Unit 7.1

Must and Cannot: Modals of Deduction



A modal verb is a type of auxiliary (helping) verb that has no meaning on its own but it modifies the main verb, changes its meaning and gives more details about the action.

Must and cannot are modal verbs that can be used even to express deductions.

Form

The modal verbs must and cannot are used as auxiliary verbs and their structures are affirmative and negative.

Affirmative

Its structure, in the affirmative form, is:
Subject + must + verb + …

Negative

Its full structure, in the negative form, is:
Subject + cannot + verb + …

The negative short form is: Can’t
Subject + can’t + verb + …

 

Example

Affirmative:

  • Your forehead is so hot! You must have a fever.
  • She’s shivering. She must be cold.
  • I don’t see him anywhere, he must be late. 

Negative:

  • It cannot be true that she’s getting married. 
  • He is late, he can’t come in.
  • They aren’t answering the phone. They can’t be home.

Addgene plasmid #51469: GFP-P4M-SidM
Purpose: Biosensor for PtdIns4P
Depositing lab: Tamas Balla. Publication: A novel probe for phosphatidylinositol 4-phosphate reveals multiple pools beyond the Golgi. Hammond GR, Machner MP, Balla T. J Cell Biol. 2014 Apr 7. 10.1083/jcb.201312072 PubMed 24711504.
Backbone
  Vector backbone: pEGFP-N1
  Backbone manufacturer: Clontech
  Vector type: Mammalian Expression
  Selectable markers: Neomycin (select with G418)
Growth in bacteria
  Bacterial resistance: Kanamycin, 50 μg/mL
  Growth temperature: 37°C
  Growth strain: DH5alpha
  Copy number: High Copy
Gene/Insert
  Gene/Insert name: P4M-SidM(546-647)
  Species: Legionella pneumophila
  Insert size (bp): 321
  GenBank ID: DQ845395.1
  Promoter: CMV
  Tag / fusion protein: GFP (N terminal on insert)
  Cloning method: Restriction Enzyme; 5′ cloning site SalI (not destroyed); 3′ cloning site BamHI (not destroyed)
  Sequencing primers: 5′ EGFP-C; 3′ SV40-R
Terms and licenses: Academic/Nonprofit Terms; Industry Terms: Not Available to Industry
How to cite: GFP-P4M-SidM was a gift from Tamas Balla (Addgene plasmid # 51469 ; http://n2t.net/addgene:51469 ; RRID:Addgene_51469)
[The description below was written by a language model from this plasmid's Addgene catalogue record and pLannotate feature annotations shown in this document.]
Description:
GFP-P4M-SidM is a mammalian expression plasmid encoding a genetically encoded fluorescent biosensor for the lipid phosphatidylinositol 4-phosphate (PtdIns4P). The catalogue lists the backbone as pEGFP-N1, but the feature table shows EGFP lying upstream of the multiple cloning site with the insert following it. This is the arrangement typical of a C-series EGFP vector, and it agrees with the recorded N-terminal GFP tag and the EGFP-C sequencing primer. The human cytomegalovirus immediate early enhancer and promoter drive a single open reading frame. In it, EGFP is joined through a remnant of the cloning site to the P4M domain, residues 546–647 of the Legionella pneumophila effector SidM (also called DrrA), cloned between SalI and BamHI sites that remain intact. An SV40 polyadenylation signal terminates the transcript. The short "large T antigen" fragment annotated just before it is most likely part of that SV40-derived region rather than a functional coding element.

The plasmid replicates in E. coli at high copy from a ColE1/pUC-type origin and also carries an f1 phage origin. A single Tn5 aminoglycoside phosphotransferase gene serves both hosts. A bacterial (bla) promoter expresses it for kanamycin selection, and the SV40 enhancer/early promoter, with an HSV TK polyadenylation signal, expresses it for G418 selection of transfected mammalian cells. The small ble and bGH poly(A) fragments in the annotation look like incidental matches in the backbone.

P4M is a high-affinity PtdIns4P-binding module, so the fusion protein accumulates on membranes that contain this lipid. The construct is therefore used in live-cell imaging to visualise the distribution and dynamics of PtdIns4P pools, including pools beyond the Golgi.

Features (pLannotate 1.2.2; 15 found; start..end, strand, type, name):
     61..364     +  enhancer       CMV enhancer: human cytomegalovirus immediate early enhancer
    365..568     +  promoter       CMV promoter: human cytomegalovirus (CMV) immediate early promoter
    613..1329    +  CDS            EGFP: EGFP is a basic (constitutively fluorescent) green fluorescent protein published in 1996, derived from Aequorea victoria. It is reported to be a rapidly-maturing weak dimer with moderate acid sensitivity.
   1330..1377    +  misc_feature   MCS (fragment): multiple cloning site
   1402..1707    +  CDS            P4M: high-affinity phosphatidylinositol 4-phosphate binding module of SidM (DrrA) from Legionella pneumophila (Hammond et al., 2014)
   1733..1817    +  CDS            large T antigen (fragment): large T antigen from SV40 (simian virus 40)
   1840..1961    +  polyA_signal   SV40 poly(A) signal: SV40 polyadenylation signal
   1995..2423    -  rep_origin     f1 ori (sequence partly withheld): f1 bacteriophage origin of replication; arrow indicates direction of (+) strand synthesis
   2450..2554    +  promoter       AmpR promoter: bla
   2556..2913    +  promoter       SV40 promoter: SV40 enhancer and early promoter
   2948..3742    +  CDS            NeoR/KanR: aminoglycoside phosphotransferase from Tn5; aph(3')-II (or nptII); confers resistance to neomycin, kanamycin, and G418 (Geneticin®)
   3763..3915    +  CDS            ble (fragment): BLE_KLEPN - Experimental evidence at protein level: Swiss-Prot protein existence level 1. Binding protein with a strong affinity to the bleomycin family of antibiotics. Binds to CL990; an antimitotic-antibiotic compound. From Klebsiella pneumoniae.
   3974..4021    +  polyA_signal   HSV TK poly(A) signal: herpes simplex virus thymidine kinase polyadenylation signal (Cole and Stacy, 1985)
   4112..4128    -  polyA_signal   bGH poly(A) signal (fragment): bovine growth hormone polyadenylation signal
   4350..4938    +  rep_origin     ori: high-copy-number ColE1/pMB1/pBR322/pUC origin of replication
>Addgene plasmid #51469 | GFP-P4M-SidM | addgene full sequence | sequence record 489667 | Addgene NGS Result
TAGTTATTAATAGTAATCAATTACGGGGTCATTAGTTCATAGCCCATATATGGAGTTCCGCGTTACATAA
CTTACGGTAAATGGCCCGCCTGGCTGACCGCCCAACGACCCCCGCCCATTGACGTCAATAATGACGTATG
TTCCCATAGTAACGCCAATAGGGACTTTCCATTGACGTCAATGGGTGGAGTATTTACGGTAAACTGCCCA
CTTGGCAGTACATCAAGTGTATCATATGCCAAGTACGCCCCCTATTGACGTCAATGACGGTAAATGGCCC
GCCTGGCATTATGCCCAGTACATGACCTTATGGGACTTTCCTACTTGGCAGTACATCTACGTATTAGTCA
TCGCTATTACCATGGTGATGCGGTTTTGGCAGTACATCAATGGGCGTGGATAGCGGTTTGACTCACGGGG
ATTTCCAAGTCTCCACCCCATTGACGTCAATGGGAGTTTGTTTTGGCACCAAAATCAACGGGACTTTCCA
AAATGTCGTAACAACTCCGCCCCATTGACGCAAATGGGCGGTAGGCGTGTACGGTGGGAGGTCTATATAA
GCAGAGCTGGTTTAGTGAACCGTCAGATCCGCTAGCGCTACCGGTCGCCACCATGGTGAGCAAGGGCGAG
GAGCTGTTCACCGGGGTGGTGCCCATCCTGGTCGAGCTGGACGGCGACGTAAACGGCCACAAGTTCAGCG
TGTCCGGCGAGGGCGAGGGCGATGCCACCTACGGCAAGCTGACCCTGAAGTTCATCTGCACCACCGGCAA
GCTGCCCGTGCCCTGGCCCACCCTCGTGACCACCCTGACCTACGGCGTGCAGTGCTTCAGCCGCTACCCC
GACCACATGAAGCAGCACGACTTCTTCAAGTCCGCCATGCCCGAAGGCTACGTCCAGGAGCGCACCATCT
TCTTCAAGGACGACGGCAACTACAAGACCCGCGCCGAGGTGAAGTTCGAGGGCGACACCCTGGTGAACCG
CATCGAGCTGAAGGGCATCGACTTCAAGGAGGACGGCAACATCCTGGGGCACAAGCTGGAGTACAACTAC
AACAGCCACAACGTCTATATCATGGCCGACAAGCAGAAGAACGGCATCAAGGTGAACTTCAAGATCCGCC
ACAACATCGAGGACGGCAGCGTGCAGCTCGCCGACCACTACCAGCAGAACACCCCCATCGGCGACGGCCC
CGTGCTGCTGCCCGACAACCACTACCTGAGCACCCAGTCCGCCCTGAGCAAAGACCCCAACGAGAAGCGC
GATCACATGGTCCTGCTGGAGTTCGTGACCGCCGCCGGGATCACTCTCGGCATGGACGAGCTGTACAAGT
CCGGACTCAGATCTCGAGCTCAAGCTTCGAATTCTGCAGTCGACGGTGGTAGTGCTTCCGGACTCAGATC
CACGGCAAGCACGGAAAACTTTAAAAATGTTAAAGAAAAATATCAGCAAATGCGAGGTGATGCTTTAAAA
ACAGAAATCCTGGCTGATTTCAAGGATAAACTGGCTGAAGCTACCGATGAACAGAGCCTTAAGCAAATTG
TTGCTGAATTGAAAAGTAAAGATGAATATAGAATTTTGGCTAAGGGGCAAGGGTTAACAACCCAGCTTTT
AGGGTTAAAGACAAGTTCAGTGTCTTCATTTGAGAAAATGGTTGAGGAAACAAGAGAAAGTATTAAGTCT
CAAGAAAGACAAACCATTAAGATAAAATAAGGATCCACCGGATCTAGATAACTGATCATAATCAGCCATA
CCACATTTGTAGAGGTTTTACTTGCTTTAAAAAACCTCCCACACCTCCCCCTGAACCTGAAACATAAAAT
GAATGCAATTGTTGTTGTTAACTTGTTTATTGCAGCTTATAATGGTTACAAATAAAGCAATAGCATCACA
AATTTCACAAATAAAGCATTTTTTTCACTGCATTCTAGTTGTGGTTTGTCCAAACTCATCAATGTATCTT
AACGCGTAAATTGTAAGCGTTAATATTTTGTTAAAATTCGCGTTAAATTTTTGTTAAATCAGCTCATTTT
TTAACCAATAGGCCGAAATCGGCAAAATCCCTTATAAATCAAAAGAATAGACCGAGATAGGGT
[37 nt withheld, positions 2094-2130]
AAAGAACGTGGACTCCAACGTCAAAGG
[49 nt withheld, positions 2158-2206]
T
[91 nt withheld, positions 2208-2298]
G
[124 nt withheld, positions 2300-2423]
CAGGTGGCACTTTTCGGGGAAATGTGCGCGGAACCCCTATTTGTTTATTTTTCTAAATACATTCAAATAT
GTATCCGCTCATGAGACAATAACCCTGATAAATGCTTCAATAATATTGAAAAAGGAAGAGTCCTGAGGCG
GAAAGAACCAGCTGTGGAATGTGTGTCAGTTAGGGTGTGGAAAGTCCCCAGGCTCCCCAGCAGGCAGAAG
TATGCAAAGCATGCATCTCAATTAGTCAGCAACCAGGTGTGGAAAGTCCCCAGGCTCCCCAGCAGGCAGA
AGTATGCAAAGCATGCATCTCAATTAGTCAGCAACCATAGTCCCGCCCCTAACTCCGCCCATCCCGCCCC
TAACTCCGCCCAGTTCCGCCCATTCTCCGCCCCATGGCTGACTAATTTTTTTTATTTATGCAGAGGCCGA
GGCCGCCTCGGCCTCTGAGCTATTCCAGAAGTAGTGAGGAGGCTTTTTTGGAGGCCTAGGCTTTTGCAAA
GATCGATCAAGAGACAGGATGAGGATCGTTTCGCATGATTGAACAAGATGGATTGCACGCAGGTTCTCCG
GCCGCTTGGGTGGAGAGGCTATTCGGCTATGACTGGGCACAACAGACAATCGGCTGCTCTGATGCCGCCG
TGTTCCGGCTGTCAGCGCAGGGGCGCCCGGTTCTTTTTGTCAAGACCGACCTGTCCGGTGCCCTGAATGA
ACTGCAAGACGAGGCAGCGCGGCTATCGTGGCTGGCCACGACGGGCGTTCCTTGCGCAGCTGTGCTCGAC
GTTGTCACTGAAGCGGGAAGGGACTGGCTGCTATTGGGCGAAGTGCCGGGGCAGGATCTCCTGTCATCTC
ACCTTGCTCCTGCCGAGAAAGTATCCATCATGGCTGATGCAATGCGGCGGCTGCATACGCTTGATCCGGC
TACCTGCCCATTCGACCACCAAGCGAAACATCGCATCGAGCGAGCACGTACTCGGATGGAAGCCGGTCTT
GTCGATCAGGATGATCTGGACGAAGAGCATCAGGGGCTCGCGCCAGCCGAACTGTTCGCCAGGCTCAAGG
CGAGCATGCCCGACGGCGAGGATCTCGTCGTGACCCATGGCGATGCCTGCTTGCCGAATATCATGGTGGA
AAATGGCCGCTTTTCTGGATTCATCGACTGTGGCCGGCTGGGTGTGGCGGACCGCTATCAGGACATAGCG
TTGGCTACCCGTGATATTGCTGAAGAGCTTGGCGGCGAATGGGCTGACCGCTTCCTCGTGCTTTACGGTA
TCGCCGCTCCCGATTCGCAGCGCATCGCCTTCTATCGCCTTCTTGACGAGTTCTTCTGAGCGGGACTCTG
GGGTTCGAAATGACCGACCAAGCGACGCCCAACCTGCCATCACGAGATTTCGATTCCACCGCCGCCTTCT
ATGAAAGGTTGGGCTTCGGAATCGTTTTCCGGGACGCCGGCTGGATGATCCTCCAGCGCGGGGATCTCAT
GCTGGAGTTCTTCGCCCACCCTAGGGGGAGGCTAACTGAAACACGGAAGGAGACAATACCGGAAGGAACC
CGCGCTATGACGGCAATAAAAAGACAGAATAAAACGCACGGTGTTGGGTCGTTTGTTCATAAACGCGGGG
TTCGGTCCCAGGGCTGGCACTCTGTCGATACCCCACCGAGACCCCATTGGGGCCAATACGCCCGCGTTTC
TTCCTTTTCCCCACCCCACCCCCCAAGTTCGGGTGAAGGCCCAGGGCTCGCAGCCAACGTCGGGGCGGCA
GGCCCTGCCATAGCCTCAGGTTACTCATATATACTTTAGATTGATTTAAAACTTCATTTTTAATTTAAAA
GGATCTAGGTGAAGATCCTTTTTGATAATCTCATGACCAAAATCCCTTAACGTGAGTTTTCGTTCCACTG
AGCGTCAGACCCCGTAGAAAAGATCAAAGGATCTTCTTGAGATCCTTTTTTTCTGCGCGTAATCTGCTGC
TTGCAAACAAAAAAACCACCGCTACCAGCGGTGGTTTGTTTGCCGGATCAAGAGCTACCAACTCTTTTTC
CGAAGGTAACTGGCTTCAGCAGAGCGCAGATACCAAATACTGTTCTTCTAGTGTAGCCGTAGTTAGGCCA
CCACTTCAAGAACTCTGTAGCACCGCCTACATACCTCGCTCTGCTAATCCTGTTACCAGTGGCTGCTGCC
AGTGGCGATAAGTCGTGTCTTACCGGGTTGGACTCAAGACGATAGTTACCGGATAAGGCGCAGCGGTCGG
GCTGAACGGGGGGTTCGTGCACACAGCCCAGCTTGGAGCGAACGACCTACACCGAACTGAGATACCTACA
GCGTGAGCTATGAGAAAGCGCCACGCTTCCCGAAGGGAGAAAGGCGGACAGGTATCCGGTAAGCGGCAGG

Use

We use must and cannot for deductions if we have strong evidence.

  • We use must in affirmative clauses, when we are sure about something and we have strong evidence for what is happening;
  • We use cannot in negative clauses when we believe that something is not true or possible to happen.

Summary

We can use the modal verbs must and cannot to deduce certain things due to strong evidence.

Must is used in affirmative clauses, when we are sure about something, whereas cannot is used in negative clauses, when we believe that something is not true or possible to happen.

We can use it in affirmative and negative forms:

  • affirmative: we start with the subject followed by must and a verb.
  • negative: we start with the subject followed by cannot and a verb.

For example:
“He has two private jets, he must be rich.” = We are sure that he is rich, we have enough evidence to prove it.
“The show starts in 5 minutes. They can’t be on time.” = It is impossible for them to be on time.
“He has two private jets. He has to be rich!” = We use have to when something is reasonably expected or a certainty.

Let’s revise this content within the {Form} section. Take a look at the {Example} section that shows its use within a context.